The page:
Today, the migration phenomenon is perceived by Europeans as something relatively new and of unprecedented magnitude. However, it is not a reality. The proportion of migrants (from outside the European Union) to the total European population is only 5.1% in 2019 (Eurostat, 2021). "Movements of this magnitude are not new and are more limited than the great migrations to America in the 19th century, which involved 100 million people for a population four times smaller than today" (Avau, 2019).
The real novelty lies in the explosion of refugees and the development of South-South migrations that have gone from 1.5 million in 1960 to 10 million in 2012 (Avau, 2919). The majority of them are going to the South and not to the North.
An individual's decision to migrate can be motivated by a variety of factors:
- Economic factors: the gap between countries' living standards also acts as a magnet. This gap attracts migrants to countries with a higher standard of living or better job prospects;
- Governance and public services: Poor governance, corruption, and lack of quality education and health services;
- Demographic imbalances: For example, aging populations or declining fertility rates and increasing life expectancy in many high-income countries, which contribute to an imbalance in labor supply and demand between developed and developing regions;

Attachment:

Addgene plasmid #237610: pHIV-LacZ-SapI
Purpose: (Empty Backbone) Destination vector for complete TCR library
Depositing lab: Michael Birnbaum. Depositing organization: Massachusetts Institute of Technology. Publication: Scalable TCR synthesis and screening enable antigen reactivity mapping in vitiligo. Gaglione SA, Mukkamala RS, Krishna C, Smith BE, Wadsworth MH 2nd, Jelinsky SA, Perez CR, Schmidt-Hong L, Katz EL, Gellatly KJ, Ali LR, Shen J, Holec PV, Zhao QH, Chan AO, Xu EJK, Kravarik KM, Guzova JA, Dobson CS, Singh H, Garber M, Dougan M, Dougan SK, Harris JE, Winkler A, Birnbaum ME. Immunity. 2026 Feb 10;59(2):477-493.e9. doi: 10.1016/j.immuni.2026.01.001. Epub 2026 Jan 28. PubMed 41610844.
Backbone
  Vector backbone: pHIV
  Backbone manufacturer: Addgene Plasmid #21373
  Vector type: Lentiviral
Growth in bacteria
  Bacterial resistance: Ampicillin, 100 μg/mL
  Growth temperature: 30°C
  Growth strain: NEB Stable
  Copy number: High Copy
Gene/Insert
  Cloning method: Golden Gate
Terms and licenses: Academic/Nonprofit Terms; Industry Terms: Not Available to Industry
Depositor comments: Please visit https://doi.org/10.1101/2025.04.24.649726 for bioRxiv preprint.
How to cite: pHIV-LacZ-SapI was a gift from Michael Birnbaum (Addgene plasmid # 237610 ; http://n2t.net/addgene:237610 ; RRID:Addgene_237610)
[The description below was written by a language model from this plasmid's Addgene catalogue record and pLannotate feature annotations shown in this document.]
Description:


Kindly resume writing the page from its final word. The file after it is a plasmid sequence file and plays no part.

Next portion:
- Conflicts: Conflicts can be ethnic and/or religious, but they can also be caused by economic inequalities or competition for natural resources.
It is important to distinguish between these two types of migration, although they are frequently, if not always, intertwined. Most migration flows are the result of a complex mix of social, political, economic, ethnic and religious factors that are inextricably linked. It can sometimes be difficult to see the difference between "voluntary" and "involuntary" or forced migration.
It is therefore possible to define two types of migration, knowing that they are often closely linked due to a mixture of social, economic, religious, political and ethnic factors:
- Migration by necessity: these are the "push" factors. This type of factor pushes the migrant to leave their country of origin. These factors include persecution, oppression, famine, natural disasters, poor development, poor economic prospects and unemployment. Unfortunately, this type of migration has seen some abuses: human trafficking, clandestine migration, smuggling...
- Migration by choice: These are "pull" factors. This type of factor attracts the migrant to the destination country and leaves him/her more "free" to make choices: higher standard of living, security.
Whether by choice or by necessity, immigration is an act that requires thought and rethinking. This choice implies consequences, sometimes irreversible, for the immigrant, his family and all the people he will meet along his journey.